Fire or water – which limits tree biomass in Australian savannas?

Fire or water – which limits tree biomass in Australian savannas?

Thu, 24/07/2014 - 10:00 to 11:00


About the Presenter

Dr Brett Murphy 
Research Fellow
Quantitative and Applied Ecology Group
School of Botany, University of Melbourne 

Brett Murphy's research focuses on the role of fire in shaping and maintaining the northern Australian biota, and how fire can be best managed to for biodiversity conservation. Brett is currently studying: (i) the impact of fire regimes on northern Australia's declining small mammals; (ii) recruitment dynamics of savanna trees, and whether functional traits can predict fire responses; (iii) the effectiveness of prescribed burning as a management tool in northern Australian savannas, aimed at decreasing annual fire extent and increasing the abundance of long unburnt habitat; (iv) the environmental controls of fire regimes throughout Australia and the likely impacts of global environmental change.


Venue

Charles Darwin University
Ellengowan Drive
Building: Red 1.3.01
Casuarina NT 0810
Australia

Processes allowing co-existence of trees and grasses in tropical savannas have long intrigued ecologists. Early theories focussed on climatic controls, but a conceptual model has emerged suggesting that savanna trees are subject to a fire-mediated recruitment bottleneck, with frequent fires preventing recruitment of saplings into the tree layer and maintaining biomass well below the climate-determined carrying capacity.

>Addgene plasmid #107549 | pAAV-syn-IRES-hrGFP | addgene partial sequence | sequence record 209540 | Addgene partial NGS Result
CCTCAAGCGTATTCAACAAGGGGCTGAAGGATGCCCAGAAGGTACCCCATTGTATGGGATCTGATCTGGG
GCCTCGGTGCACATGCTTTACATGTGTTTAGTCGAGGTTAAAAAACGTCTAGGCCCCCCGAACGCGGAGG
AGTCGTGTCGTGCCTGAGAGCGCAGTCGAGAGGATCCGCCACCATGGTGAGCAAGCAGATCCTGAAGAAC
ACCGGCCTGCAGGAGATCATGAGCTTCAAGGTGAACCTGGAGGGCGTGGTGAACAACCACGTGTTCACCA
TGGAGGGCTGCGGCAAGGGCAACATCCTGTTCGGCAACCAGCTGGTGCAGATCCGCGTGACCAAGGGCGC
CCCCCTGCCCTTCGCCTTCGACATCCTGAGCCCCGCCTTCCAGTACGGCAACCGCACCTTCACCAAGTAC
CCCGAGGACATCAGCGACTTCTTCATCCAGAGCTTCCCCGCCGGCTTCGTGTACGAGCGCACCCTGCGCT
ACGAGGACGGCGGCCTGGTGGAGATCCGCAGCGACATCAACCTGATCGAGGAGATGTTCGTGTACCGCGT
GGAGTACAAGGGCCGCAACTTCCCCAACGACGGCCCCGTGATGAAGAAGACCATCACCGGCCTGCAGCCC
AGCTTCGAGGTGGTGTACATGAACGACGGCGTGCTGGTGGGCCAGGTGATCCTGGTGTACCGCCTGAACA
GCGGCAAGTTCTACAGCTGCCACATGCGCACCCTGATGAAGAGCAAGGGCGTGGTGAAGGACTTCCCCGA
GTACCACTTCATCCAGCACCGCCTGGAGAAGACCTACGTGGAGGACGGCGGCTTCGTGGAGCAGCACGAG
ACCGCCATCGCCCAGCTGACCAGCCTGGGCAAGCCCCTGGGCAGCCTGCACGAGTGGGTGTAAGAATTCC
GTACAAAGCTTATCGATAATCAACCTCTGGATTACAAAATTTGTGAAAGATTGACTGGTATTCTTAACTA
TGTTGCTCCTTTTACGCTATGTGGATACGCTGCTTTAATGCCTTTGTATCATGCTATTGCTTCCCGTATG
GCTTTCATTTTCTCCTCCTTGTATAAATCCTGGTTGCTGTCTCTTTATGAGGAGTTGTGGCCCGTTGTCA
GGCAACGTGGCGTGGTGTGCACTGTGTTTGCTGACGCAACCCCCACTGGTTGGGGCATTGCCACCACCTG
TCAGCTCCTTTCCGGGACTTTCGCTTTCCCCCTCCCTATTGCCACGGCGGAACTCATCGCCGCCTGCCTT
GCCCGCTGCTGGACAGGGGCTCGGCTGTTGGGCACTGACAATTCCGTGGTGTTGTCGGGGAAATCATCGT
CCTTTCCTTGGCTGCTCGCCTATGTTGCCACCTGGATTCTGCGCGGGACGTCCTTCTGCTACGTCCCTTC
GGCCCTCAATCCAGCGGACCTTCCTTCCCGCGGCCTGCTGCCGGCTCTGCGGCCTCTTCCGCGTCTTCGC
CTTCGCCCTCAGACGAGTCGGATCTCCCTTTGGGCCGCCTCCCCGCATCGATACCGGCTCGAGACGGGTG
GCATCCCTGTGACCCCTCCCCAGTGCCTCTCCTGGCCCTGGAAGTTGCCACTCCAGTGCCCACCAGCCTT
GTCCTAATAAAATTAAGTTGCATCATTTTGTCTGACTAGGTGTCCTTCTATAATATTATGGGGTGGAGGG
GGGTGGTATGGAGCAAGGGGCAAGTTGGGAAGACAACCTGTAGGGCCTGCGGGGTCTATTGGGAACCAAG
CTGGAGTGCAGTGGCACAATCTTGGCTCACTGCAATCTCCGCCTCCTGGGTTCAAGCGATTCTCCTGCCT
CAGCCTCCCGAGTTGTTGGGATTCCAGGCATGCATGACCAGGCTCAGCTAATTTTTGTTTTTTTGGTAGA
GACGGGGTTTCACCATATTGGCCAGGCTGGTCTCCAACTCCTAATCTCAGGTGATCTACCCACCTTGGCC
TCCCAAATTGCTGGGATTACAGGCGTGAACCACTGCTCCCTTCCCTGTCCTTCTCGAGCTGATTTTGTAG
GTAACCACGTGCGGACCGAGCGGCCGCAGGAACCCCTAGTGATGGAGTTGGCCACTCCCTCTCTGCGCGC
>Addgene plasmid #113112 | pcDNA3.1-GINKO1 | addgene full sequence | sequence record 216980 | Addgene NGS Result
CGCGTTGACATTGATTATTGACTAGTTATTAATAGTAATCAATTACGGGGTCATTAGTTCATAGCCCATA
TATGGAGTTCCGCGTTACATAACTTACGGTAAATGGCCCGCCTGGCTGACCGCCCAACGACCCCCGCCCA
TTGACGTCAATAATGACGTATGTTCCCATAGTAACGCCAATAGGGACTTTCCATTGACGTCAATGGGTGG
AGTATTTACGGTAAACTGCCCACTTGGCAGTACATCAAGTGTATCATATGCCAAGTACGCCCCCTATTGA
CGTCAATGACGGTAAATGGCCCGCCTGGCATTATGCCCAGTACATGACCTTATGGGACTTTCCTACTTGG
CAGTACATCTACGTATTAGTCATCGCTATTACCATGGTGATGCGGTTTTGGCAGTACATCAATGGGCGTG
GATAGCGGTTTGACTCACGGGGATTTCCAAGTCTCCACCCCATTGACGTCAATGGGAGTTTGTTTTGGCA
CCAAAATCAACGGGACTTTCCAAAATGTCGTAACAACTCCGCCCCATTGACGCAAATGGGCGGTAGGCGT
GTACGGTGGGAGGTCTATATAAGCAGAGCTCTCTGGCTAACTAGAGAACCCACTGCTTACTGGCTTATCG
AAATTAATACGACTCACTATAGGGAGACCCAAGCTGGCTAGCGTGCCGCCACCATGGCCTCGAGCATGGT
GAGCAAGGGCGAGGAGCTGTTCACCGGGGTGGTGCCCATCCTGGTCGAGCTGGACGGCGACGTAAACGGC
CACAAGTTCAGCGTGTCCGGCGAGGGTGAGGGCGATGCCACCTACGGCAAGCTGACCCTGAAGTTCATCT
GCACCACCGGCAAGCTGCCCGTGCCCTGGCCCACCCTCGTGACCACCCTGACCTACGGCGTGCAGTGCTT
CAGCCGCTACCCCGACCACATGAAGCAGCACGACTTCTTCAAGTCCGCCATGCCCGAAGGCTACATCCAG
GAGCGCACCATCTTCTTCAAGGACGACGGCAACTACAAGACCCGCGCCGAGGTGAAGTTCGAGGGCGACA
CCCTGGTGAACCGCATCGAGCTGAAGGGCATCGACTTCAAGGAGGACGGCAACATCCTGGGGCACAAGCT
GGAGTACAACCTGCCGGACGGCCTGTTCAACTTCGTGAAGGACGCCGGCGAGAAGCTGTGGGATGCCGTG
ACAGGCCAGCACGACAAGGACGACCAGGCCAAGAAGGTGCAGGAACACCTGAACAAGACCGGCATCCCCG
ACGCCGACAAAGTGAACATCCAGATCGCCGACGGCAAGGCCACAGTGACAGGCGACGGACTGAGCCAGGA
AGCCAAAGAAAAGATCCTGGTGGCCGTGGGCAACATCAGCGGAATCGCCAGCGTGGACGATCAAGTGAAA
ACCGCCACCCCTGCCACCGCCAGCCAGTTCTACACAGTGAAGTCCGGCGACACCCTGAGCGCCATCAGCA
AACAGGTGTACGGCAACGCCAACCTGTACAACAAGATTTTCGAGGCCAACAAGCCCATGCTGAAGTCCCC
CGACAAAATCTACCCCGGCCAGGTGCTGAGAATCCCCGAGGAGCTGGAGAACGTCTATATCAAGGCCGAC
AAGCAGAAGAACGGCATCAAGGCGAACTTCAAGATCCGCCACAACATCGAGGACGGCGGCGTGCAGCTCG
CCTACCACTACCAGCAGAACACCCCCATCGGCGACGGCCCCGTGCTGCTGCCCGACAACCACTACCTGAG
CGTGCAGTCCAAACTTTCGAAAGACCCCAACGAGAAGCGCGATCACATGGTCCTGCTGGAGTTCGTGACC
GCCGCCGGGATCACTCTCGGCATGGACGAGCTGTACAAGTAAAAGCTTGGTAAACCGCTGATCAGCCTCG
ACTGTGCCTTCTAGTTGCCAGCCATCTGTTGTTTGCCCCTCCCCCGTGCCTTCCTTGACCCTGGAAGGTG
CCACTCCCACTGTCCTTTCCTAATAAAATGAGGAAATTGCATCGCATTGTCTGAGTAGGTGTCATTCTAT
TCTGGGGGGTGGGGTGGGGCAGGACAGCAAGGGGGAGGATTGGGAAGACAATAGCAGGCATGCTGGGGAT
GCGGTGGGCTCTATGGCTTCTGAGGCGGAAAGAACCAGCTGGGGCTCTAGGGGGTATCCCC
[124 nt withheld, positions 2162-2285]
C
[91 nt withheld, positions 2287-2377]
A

I propose that this conceptual model has been overemphasised in Australian tropical savannas, where tree abundance is primarily limited by water availability, not fire. The dominant trees, eucalypts, have a remarkable capacity to grow through the ‘fire trap’ to reach fire-resistant sizes. This fire-tolerance makes eucalypts relatively unresponsive to reductions in fire frequency and intensity. Other trees in these savannas are typically more fire-sensitive and respond positively to reductions in fire frequency and intensity.

There are suggestions that savanna fire management could lead to increases in woody biomass, but I contend that if tree biomass is strongly limited by water availability, then potential increases in tree biomass may be relatively limited, at least for the dominant eucalypt component. There is potential to increase the biomass of the more fire-sensitive non-eucalypt, but the carrying capacity of non-eucalypts in these eucalypt-dominated systems remains poorly understood.